Offshore wind technology takes off
Costs have been falling rapidly and are expected to decline by a further 30% by 2030, leading to an expected growth in installed capacity to 128 GW by 2030 and 521 GW by 2050
Offshore wind energy is in the fast lane and picking up speed. Driven by rapidly falling costs and technological innovation, offshore wind capacity grew by 25% between 2016 and 2017.
The potential of offshore wind to meet energy demand, stimulate economic growth and generate employment, a criteria that he described as hallmarks of the global energy transformation, is now not in doubt.
Compared to other renewable energy technologies, offshore wind still makes up a small part of global power generation. Today, there is slightly less than 19 GW of installed offshore capacity, two-thirds of which is generated by G7 countries, but the global growth trend is impressive, said IRENA as reported by offshore Wind Journal.
“Costs have been falling rapidly and are expected to decline by a further 30% by 2030, leading to an expected growth in installed capacity to 128 GW by 2030 and 521 GW by 2050. Investment in offshore wind could reach $350bn by 2030 and potentially $1.47tn by 2050,” says Adnan Z. Amin, the director general of the International Renewable Energy Agency (IRENA).
Speaking at the recent Oceans Partnership Summit during G7, Amin said “Offshore power has wind in its sails as it has now developed into a commercially mature technology. If growth trends continue along with more enabling regulatory environments and standardisation it will be key for global efforts to decarbonise the energy sector and meet climate objectives.”
“G7 countries have an opportunity to demonstrate leadership by further accelerating the development of offshore renewables, while reaping its socio-economic benefits.”
As Amin points out, prices awarded in auctions in 2016 and 2017 for projects that will come online by 2020-2022 range from US$0.06 to US$0.10 per kilowatt hour. This steep decline in costs is driven by lower capital costs, technological innovations, and economies of scale. In G7 countries, auctions have become the policy instrument of choice for deploying offshore wind, and the numbers suggest this is also contributing to declining costs.
“Overall, accelerating the deployment of renewable energy would significantly stimulate economic activity additional to the growth that could be expected under a business as usual approach,” he says.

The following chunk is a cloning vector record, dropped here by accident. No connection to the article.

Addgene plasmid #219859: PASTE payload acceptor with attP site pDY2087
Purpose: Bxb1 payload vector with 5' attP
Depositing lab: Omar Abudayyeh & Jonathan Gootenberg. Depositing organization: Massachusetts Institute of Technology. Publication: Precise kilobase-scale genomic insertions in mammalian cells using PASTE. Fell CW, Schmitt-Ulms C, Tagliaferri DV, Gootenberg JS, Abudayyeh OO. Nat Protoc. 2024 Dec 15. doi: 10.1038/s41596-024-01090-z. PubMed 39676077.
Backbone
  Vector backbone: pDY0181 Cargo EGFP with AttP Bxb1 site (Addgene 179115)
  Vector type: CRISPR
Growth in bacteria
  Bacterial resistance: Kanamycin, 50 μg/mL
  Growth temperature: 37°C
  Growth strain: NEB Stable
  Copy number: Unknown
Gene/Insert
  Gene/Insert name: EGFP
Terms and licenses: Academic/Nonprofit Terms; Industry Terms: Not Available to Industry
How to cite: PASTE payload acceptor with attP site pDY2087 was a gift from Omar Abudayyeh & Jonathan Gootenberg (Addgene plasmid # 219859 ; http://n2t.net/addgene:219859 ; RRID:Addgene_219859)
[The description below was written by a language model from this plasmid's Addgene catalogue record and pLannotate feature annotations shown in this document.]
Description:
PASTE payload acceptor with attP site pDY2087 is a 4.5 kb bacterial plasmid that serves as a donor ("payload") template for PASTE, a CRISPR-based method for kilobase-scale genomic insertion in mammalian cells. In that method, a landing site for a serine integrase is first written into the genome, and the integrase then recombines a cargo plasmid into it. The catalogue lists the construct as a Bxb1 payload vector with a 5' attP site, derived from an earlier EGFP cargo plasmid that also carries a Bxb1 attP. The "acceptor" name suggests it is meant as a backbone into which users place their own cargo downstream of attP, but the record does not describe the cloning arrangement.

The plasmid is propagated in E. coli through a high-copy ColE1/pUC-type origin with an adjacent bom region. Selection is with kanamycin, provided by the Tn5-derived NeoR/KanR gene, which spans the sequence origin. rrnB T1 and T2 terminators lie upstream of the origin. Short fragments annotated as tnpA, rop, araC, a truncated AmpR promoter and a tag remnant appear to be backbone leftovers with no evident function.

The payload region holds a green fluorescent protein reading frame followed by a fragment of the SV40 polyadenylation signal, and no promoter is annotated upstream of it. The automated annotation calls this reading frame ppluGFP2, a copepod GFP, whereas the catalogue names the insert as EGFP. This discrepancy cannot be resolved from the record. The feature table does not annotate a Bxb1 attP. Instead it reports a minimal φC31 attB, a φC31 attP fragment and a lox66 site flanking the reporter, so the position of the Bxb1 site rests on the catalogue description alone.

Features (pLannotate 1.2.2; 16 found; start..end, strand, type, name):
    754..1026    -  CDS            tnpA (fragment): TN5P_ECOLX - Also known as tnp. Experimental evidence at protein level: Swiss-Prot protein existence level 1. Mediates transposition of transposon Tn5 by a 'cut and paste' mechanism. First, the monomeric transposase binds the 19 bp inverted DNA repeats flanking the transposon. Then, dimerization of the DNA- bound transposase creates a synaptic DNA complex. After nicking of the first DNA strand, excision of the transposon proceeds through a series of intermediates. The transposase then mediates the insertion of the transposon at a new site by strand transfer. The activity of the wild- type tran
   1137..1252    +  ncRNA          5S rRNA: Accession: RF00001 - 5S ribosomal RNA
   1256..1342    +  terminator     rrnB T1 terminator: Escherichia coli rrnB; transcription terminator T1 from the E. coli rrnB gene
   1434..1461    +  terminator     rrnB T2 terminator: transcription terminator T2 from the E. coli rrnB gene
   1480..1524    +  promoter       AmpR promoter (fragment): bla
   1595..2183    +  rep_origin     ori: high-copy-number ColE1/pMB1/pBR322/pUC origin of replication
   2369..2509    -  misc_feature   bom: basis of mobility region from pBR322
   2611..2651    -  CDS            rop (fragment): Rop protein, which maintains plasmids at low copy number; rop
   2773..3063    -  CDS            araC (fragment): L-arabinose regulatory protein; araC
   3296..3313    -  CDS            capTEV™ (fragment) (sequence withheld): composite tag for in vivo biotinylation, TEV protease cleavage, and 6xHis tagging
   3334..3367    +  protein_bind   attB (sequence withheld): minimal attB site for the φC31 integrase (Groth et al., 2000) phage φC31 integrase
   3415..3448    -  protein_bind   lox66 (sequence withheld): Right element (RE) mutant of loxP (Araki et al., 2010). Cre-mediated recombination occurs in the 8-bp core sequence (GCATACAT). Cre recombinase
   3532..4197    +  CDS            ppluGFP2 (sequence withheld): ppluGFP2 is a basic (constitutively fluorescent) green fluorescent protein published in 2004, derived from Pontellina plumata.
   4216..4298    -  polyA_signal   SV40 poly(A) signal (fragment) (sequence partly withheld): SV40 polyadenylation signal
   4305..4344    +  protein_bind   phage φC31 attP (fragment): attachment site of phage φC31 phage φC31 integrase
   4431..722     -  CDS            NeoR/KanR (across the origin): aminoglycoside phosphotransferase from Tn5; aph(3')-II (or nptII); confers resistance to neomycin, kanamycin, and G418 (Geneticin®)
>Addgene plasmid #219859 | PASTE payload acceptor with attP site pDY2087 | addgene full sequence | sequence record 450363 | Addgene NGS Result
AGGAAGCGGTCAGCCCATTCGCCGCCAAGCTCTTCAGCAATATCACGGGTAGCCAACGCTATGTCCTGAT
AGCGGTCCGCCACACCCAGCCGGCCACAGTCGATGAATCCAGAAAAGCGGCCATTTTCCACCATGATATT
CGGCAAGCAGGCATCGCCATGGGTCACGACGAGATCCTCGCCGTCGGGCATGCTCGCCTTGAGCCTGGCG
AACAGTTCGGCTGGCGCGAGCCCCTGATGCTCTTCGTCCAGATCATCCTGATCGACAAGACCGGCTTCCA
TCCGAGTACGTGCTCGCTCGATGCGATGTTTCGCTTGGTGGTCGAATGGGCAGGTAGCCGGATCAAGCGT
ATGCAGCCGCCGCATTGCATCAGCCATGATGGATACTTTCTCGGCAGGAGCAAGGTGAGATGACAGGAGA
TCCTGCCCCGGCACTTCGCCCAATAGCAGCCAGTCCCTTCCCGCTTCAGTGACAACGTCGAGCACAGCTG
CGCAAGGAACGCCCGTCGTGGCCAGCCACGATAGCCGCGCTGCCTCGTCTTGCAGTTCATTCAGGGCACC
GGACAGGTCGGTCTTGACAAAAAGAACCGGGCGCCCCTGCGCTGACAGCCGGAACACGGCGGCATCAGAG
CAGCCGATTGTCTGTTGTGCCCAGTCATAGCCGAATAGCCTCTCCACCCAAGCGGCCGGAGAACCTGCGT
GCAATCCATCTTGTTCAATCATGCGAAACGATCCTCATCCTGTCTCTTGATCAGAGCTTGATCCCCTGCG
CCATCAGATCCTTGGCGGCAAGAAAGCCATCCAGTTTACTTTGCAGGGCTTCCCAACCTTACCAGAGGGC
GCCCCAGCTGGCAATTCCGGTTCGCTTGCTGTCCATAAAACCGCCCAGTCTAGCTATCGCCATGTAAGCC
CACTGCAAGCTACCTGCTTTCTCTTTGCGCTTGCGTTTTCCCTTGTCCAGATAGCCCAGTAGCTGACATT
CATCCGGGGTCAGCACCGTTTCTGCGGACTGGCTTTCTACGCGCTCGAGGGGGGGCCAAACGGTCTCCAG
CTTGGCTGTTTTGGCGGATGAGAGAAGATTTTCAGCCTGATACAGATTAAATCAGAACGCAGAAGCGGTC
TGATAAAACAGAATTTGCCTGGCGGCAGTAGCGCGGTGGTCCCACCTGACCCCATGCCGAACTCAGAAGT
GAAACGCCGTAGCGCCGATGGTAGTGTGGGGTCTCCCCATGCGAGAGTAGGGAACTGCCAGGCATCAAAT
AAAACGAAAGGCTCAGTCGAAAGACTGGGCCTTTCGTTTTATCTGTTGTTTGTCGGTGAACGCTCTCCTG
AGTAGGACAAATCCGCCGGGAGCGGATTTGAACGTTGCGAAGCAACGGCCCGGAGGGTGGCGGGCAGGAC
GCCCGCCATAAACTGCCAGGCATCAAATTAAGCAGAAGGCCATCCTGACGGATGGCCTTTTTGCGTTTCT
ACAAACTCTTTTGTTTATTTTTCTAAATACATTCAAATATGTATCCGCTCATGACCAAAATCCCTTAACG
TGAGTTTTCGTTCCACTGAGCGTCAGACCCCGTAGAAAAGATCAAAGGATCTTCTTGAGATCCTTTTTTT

IRENA’s Global Energy Transformation: A Roadmap to 2050 concludes that a growth of the global share of renewables in total primary energy supply to two-thirds by 2050 would increase global GDP by US$52Tn while creating approximately 19M new jobs in renewable energy, energy efficiency and grid enhancement.
It says offshore wind projects create ample opportunities for local value creation. Income and jobs can be maximised by leveraging existing economic activities and building upon domestic supply chains. Education and training, however, must be attuned to emerging needs in the offshore wind industry.
According to IRENA, developing a typical 500-MW offshore windfarm requires around 2.1M person-days of work. Manufacturing takes up 59% of the labour requirements of such a project, followed by operation and maintenance (24%) and installation and grid connection (11%). Factory workers account for more than half of the labour needed in manufacturing.
Offshore wind development also benefits from synergies with offshore oil and gas, specifically in terms of skills and occupational patterns. Successful job migration between sectors, however, depends on dedicated retraining policies.
Specific policy measures, such as upgrading and supplier development programmes, support for joint ventures, or industrial promotion schemes, may be needed to strengthen the industrial capacity of domestic firms.
“Renewable energy development can drive economic growth, create new jobs and enhance human health and welfare at the national level,” says IRENA.
An IRENA report of September 2018, offshore innovation widens renewable energy options, notes that the increase in turbine size helps to increase windfarm output. These larger turbines with larger swept areas yield higher capacity factors for the same resource quality.
The capacity factors for offshore windfarms are high, says IRENA, with the average of new projects to have 50% capacity factors by 2022 as turbine size grows and the technology improves. Further gains are possible, as 12-MW turbines are in development that are significantly larger than today’s largest 9.5-MW turbine.
“Offshore wind power also offers a solution to space and acceptance issues in some markets,” says the report. “This makes offshore wind power a particularly attractive proposition given its ability to scale and the fact the decreasing cost of electricity for new offshore wind projects means that new projects can often now compete directly with fossil fuel-fired electricity without financial support.
“New technology developments such as floating foundations will increase the economic potential of offshore wind technology by opening up larger areas to development than are currently feasible with fixed-bottom foundations.”
The report says that floating windfarms “unleash the potential of deepwater offshore wind power, relevant for countries with limited continental platform areas, such as Japan.”